MONTPELIER, Vt. — Those involved in Vermont’s struggle to stem opiate abuse are watching warily as a major chain of drug testing centers faces an investigation that could bring the largest Medicaid fraud settlement in state history and possible closure of labs considered crucial in the opiate fight.

Meanwhile, as a group of investors presses for emergency approval from the state Green Mountain Care Board for a takeover of Burlington Labs, the attorney general’s office is urging the board not to grant any such approval until allegations of Medicaid overbilling are resolved.

Burlington Labs is seen as a key player in keeping recovering addicts accountable to their treatment programs. The head of a treatment program in Middlebury said if the Burlington Labs collection center there closed, addicts in rural Addison County likely would have to travel an hour or more to Burlington or Rutland to provide urine samples for drug testing.

“A lot of these folks don’t have a way to get to drug testing that is part of their medication-assisted treatment,” said Bill Prim, director of the Turning Point Center.

Patrick Lamb, a Chittenden County deputy state’s attorney who works at the specialized drug treatment court in Burlington, said drug testing is key to keeping those brought in for drug offenses accountable without resorting to incarceration.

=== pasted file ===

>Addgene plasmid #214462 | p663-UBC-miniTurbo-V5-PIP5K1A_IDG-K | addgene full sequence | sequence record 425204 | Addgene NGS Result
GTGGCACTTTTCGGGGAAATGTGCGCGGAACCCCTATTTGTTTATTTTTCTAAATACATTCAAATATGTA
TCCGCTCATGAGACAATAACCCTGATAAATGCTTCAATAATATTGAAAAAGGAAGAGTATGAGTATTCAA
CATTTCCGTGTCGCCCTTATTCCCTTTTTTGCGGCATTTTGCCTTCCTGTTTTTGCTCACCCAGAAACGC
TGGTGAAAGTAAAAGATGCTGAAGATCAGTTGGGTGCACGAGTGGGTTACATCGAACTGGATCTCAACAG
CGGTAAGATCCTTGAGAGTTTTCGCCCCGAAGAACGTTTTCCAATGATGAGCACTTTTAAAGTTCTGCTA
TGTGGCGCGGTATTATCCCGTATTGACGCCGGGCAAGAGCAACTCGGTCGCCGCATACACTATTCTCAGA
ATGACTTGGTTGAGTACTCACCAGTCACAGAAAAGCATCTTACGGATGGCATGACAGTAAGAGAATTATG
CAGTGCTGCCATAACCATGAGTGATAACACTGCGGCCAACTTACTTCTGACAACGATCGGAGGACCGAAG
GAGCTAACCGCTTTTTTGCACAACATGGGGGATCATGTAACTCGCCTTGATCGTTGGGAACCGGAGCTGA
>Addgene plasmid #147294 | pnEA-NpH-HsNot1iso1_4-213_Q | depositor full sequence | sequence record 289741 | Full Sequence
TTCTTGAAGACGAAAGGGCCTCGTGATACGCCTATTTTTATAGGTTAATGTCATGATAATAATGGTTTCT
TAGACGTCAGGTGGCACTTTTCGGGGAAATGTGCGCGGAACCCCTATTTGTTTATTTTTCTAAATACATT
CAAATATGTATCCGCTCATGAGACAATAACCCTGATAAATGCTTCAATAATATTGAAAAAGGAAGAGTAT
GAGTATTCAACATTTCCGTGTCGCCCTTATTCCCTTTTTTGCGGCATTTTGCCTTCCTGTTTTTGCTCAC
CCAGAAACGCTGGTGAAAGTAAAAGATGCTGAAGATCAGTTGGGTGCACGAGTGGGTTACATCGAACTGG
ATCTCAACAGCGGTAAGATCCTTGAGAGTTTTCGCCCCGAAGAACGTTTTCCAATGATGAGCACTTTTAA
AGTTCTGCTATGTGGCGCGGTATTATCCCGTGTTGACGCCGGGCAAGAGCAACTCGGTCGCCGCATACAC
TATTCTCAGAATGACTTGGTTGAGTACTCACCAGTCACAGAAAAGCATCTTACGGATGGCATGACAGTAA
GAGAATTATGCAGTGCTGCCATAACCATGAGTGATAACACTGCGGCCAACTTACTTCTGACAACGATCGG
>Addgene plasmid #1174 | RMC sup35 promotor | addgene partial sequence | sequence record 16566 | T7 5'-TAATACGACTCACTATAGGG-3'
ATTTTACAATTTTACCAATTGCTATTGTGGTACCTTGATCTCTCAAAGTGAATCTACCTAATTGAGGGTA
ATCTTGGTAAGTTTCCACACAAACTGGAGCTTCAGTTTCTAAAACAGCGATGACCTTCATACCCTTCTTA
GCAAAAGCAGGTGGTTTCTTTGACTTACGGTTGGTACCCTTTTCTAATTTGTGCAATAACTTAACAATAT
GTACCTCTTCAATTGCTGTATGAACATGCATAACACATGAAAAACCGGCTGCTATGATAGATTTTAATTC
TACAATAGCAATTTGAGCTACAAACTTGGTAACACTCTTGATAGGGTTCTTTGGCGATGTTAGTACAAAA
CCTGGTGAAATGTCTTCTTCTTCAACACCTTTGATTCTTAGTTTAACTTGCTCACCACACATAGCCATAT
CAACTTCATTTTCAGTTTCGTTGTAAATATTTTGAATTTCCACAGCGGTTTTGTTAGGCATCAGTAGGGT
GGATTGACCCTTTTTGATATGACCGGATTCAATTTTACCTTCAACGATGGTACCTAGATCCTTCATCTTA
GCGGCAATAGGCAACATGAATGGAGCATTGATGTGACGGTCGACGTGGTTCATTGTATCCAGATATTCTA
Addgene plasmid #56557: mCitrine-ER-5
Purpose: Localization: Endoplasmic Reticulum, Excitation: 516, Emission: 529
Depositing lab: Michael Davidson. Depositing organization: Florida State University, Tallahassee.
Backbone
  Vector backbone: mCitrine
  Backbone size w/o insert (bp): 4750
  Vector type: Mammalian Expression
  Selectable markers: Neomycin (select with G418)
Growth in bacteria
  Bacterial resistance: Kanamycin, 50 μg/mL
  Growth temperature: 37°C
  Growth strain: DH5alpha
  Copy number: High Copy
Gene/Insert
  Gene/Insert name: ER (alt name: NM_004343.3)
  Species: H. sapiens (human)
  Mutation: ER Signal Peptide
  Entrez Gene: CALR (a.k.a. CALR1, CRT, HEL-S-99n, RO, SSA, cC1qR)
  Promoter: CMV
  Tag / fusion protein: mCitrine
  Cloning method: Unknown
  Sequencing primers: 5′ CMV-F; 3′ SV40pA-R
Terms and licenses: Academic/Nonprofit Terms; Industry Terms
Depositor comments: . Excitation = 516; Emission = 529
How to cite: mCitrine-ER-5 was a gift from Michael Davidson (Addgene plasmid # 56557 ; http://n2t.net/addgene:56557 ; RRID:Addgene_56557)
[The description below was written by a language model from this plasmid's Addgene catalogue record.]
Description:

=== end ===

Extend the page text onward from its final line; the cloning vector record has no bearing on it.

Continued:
About 90 percent of drug offenders ordered to undergo urinalysis use Burlington Labs, whose headquarters is near the courthouse, Lamb said. If Burlington Labs were to close, it would mean clinicians would be spending more time helping offenders find a way to take the test instead of focusing on strategies to help them beat their addictions, he said.

In letters sent to the Green Mountain Care Board, the state panel that regulates health care, Burlington Mayor Miro Weinberger and the heads of human services nonprofits urge that Burlington Labs be kept open.

Elizabeth Wohl, a lawyer for a group of investors looking to acquire and rescue the financially troubled Burlington Labs, wrote to the board Aug. 19 about the company’s troubles: It had defaulted on nearly $4.9 million in bank financing, owed other creditors nearly $3.7 million and had recently negotiated a $6.5 million settlement of allegations that it had overbilled the joint state and federal Medicaid program.

Burlington Labs issued a statement saying the overbilling was the result of unintentional coding errors. It denied any wrongdoing.

Jason Turner, head of the Medicaid fraud unit at the attorney general’s office, said no settlement had been reached. If the settlement did end up at $6.5 million, he said, that would be the largest Medicaid fraud settlement in state history.

Wohl urged quick approval of the proposed acquisition. She wrote of the “near certainty that Burlington Labs will cease doing business” if the takeover were not completed in 30 days.

But Turner wrote to the board Friday saying the attorney general’s office doesn’t want the takeover plan approved until the Medicaid fraud settlement has been finalized and the acquiring investors have agreed to its terms.

“Ensuring that the state of Vermont and the United States receive appropriate compensation” from the settlement “should be a critical consideration in determining whether the application should be granted,” he wrote.